Case study

Assistant economist — Kitty McCarthy

As an assistant economist on the Civil Service Fast Stream, Kitty makes the most of the many learning and development opportunities available

How did you get your job?

I graduated with a BSc (Hons) Economics from the University of Birmingham in 2019 and am employed as an assistant economist working for the higher education (HE) economic analysis team at the Department for Education (DfE).

I applied via the Civil Service Fast Stream. As an economist you complete the first four stages of the Fast Stream selection process - competency-based questions, an e-tray exercise, a video interview and the Fast Stream Assessment Centre.

This is followed by the EAC (Economics Assessment Centre), a day of economics-based assessment interviews and exercises. The whole process took me just under three months, but it can take up to four or five.

What's a typical working day like?

My working day begins at around 8:45am, when I check my emails for any impending PQs or FOIs and read through the morning briefings. One of the great parts of my job is the independence I have, so I'm free to choose how to split up my day.

Currently, I'm training in R coding to create a financial sustainability dashboard (an interactive board of graphs and charts) to display key statistics, while also heading up a research commission on international HE, and beginning some cluster analysis work. On top of this I have ad hoc requests and help other team members out with quality assurance.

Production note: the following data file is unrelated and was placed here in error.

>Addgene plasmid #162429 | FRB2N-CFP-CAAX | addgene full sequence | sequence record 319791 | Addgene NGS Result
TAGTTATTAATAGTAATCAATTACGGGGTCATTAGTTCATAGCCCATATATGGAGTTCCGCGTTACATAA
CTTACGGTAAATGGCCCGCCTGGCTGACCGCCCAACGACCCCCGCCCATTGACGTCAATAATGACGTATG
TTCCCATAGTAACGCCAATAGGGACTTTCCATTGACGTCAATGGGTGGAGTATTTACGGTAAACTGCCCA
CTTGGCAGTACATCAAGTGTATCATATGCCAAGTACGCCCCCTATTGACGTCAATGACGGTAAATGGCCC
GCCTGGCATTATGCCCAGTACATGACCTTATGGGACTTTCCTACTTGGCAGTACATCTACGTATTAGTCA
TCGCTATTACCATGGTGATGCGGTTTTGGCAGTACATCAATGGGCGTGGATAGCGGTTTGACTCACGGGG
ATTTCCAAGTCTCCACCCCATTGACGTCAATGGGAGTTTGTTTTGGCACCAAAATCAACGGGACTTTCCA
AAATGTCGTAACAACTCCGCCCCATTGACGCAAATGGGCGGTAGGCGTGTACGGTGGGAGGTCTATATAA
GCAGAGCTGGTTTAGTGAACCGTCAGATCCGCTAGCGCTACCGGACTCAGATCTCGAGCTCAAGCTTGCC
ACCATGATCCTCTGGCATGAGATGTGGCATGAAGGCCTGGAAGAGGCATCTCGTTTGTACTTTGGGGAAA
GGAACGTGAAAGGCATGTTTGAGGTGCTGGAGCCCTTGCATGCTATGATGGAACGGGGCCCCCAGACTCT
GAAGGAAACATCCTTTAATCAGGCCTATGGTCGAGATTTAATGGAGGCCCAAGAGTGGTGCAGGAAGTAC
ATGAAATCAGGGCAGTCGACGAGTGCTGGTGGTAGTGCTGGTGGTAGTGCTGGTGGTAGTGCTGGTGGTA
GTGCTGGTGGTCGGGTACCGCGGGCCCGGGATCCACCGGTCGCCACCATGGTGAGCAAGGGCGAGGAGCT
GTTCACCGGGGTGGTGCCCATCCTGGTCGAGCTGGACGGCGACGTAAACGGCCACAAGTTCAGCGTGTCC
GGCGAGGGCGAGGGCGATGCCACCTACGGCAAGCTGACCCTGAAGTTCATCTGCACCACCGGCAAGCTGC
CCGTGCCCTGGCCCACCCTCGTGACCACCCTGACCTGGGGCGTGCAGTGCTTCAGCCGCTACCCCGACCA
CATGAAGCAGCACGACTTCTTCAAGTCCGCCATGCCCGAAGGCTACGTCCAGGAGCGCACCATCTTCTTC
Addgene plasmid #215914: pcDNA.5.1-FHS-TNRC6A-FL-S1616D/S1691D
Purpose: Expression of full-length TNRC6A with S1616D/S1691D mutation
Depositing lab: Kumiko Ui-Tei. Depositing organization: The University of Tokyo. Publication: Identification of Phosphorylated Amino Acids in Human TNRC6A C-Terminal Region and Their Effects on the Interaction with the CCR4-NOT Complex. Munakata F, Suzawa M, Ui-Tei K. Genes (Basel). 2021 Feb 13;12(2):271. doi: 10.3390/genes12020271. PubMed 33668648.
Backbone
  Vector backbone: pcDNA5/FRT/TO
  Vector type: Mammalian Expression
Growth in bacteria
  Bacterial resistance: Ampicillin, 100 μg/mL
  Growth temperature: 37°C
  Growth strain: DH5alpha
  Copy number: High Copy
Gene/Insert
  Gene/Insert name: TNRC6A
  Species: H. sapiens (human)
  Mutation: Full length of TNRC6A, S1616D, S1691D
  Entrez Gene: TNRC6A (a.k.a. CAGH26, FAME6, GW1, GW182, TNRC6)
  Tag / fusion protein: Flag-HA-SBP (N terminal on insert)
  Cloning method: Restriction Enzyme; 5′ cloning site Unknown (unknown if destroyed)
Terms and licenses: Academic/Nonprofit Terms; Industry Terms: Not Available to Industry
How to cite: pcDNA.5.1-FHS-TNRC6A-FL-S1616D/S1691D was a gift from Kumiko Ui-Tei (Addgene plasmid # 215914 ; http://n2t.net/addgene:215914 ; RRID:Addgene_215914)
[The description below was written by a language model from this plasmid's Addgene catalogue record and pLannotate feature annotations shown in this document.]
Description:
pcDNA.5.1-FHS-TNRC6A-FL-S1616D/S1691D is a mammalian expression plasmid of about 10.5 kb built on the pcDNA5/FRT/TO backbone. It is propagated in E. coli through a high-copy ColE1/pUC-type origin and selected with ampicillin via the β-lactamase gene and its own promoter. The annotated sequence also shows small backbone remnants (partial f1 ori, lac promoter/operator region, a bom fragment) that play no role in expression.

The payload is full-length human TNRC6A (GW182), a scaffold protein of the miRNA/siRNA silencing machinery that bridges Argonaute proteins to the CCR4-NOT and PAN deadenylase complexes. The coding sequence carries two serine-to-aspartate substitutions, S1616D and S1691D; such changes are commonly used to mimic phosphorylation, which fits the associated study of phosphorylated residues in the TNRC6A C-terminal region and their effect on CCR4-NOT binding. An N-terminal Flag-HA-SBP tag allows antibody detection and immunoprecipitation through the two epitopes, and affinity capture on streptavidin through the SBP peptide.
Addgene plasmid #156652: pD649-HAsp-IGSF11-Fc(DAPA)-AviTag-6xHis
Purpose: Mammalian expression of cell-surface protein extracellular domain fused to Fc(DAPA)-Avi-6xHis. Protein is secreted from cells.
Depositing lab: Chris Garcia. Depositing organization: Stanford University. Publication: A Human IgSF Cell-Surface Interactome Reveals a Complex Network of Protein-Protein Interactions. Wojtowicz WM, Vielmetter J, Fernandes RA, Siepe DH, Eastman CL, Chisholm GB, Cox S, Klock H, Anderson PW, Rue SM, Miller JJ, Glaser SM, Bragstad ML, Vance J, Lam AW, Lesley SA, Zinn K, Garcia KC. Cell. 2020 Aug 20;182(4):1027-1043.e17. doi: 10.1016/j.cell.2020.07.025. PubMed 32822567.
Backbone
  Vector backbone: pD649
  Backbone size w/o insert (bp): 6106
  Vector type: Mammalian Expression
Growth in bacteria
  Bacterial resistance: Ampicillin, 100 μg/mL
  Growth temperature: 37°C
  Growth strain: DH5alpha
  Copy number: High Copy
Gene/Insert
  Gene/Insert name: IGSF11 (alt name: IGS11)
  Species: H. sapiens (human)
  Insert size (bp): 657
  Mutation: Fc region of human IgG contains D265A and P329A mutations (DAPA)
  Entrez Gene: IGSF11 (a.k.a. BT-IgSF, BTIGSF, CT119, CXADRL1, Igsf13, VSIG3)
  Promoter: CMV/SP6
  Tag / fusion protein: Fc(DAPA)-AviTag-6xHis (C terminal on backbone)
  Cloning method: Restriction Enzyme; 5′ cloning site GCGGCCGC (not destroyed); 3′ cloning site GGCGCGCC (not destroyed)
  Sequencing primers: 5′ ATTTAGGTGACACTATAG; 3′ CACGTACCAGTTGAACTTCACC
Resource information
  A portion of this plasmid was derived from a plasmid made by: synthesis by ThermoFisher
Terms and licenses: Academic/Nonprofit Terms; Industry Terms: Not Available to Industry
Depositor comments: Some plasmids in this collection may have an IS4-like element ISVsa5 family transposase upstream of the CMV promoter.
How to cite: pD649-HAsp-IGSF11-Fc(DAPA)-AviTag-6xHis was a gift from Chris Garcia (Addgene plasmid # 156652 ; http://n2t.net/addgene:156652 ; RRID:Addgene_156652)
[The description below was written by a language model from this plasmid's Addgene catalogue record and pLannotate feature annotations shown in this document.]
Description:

What do you enjoy most about your job?

I most enjoy the responsibility of work within a culture of support and empowerment. I've been given support on the work I'm undertaking and the freedom to lead on projects and control my workload. This leads into the autonomy I have over my own learning and development.

What are the challenges?

Working in an economics team in an analytical division means a lot of the work we do can get very analytical, something I didn't focus much of my time on at university. However, I've had a lot of support from training and colleagues.

In what way is your degree relevant?

I'm shocked at how relevant almost all of my degree has been. I've used aspects of most of my modules to apply economic theory and quantitative analysis in my work.

Outside of my job, I've attended a variety of Fast Stream events and talks that access even more of the economics I learnt at university. For example, last week I went to the launch of the Fast Stream Environment Network where we spoke about sustainability and financial economics - using theory I learnt in my applied modules in my first year.

What are your career ambitions?

I've always been interested in development economics as well as aspiring to an international career, both of which I'd like to pursue in the public sector. My work at DfE has also furthered my interest in education policy and I would love to try working in a position with a greater focus on policy or in economic diplomacy.

If I was not to continue on a Civil Service path, working in a think-tank or international organisation such as the OECD stand out as ambitions to me.

What advice can you give to other aspiring economists?

  • Don't be put off by how long the application process can take or if you don't get through the first time - it's very common for people to join the Fast Stream after two, three or even four years of applying.
  • Your studies are going to be very relevant, so how hard you try at university will reflect in how successful you are in the job.
  • Take a variety of modules, even if some of them aren't your strongest points. I'm so grateful for taking opportunities to learn both analytical skills as well as essay-based applied modules.